The fascinating story of two Stephanians executed a century ago
Students and alumni of St Stephen's College rarely pass up a chance to talk about the 'high achievers' who graduated from the red-brick halls of the elite Delhi institution.
That's why it's surprising that two Stephanians who played an important role in revolutionary national activities during the early 20th century seem to have been forgotten, or perhaps just ignored.
In the current air of suspicion, control and censorship, it's hard for Stephanians to imagine a college that fosters free speech and political thought. But that's precisely what it was for two now-forgotten students.
A hundred years of forgetting
May 2015 marks 100 years of the execution of Amir Chand and Avadh Bihari, two Stephanians who were part of the famous Delhi Conspiracy case to assassinate the Viceroy, Lord Hardinge. When the British shifted their capital from Calcutta to Delhi in 1912, a ceremonial procession was held through the streets of Chandni Chowk. At the event, a bomb was hurled at the Viceroy's Howdah, injuring him and killing or wounding several bystanders.
The attack made headlines across the world. Amir Chand, Avadh Bihari and a third co-conspirator, Basant Kumar Biswas, were arrested in February 1914 and executed on 8 May 1915 at Delhi Central Jail.
In the current air of censorship, it's hard to imagine a Stephen's that fosters free speech. That wasn't always so
It took another alumnus, Suhas Borker of the Jan Pahal Trust, to bring these names back into public consciousness a hundred years later at an event organised at Delhi's India International Centre this May. Borker - who graduated from the college in the '70s - had earlier researched and written about the lives of the two men in the college magazine The Stephanian in 1972.
The rise of revolutionary politics
The stories of Chand and Bihari are ripe for nostalgic storytelling.
Both studied at Stephen's, 20 years apart - Chand around 1885, later becoming a part-time student of History and English, and Bihari from 1905 to 1908, with a gold medal in Mathematics. Neither was well to do; both lived on stipends during college.
Chand went on to teach at St. Stephen's Mission School, under the aegis of the Cambridge Mission, and later headed the Anglo-Sanskrit High School, which is today Daryaganj's Victoria Jubilee Senior Secondary School.
He quickly became a prominent figure in political education, and found support in the Cambridge Mission, which protected him from government suspicion. He was actively involved in social reform movements, and his actions and affiliations became more political after the Partition of Bengal in 1905 and the subsequent Swadeshi and boycott movements.
The government's increasing repression of the 'natives' turned Chand into a vocal critic of the colonisers and he set up a revolutionary party in Delhi in alliance with Lala Har Dayal - who would later go to the United States and start the Ghadar Party.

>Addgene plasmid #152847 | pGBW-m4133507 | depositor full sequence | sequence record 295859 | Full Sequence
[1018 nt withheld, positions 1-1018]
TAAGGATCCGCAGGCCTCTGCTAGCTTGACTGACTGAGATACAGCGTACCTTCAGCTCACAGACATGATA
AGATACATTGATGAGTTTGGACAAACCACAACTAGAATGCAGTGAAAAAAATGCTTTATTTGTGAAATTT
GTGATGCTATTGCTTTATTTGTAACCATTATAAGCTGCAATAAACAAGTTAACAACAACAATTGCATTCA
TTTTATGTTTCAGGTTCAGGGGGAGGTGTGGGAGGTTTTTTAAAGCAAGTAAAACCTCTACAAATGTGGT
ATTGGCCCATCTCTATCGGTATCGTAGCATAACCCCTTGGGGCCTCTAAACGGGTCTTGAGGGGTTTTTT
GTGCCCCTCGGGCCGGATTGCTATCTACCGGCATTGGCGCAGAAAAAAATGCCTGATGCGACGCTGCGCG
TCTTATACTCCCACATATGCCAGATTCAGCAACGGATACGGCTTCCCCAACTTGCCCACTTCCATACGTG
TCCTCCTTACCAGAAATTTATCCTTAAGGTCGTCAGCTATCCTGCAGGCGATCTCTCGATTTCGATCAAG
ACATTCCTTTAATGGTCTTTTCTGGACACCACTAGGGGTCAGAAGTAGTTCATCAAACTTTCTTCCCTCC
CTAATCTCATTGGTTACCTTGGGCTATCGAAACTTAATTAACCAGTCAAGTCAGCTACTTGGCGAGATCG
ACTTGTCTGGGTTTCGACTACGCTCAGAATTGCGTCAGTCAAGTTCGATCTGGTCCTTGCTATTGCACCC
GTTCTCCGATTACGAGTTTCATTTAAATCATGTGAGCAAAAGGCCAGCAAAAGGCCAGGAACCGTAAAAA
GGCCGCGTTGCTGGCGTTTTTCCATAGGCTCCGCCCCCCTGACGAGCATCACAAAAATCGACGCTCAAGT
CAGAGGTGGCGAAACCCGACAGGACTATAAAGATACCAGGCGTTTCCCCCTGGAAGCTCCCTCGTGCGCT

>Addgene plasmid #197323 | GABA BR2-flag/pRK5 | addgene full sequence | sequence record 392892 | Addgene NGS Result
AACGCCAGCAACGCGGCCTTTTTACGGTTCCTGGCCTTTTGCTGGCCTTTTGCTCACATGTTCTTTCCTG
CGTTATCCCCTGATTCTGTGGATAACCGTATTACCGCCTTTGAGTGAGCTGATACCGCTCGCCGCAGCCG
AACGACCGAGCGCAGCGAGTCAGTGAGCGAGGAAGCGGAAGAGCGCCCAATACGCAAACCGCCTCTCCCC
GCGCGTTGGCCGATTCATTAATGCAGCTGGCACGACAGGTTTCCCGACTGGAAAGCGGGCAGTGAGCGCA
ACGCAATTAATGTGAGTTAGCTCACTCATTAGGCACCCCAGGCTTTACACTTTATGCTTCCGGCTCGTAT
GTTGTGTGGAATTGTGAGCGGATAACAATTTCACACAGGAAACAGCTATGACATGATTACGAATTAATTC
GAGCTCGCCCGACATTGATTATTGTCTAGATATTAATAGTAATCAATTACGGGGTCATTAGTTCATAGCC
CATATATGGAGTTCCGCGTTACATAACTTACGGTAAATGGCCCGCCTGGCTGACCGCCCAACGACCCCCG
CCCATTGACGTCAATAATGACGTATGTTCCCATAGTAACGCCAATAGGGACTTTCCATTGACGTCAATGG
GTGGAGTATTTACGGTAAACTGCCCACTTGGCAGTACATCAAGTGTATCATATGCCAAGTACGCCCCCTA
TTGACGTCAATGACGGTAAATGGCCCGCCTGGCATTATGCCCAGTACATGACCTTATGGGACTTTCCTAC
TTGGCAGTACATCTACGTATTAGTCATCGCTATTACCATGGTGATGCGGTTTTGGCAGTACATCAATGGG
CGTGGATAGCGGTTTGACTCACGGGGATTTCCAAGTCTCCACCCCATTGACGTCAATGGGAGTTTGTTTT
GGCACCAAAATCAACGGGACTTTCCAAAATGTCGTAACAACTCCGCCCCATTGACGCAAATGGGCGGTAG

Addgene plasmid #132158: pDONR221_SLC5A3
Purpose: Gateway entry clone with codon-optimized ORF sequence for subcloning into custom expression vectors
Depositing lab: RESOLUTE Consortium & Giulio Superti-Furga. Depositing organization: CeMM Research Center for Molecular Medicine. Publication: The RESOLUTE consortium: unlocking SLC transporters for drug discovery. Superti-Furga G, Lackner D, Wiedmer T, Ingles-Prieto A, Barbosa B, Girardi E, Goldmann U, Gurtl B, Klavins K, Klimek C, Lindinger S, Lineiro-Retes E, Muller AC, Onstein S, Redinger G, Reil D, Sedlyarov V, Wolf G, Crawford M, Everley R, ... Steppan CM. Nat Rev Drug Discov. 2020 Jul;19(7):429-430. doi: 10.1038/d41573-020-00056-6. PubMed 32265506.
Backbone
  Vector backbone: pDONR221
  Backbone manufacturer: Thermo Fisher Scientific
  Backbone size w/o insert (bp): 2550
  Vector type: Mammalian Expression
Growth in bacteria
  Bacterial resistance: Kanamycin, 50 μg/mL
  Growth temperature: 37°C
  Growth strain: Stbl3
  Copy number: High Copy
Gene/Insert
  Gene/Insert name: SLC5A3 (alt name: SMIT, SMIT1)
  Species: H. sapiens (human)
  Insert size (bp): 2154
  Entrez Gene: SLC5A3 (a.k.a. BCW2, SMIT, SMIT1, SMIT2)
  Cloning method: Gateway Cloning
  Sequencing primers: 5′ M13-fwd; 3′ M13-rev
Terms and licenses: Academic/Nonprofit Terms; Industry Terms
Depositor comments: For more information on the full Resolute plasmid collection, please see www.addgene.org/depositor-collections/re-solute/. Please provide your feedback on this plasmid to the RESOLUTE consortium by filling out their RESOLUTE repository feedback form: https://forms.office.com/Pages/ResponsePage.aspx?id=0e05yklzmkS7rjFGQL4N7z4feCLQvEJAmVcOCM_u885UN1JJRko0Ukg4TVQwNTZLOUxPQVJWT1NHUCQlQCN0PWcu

Avadh Bihari, 20 years younger than Chand, also taught at Anglo-Sanskrit High School, eventually growing closer to Chand. The time during which Bihari was in Stephen's is particularly interesting as, by 1908, students were immersed in a huge wave of nationalist excitement. The Durbar of 1911 incited anger against the opulence of the British and the college was an active part of the pushback.
In fact, on the day of their eventual execution, when Bihari was asked his last wish, he replied, "The end of British imperialism. I wish the fire to spread all around. You should burn, I should burn and so should our slavery, leaving behind the pure gold of India."
A different Stephen's from the one we know
Interestingly, in the face of orders such as the Risley document of 1907 - which forbade political conversations from taking place in government-funded organisations - St Stephen's actively encouraged students to be political. According to Borker, a report by the Principal at the time stated "I suppose there is not a student in college who is not to some extent against the government, and certainly no student who is not Swadeshi."
During their time in jail, they were actively supported by their alma mater; Amir Chand was in fact defended in court by Samuel Scott Allnutt, founder of St Stephen's, and after whom the Allnutt hostels are named.
Given this, it's curious that in recent decades the college administration has largely ignored the story of these two men. While they certainly belong to the larger historical narrative, within the college's history - a history usually exalted and spoken of in hushed tones at morning assemblies - they go unmentioned.
Today, all that remains of them is a memorial stone at the site of Delhi Central Jail, now the Maulana Azad Medical College - and the occasional reprint of Borker's 1972 article about the two men in commemorative issues of The Stephanian.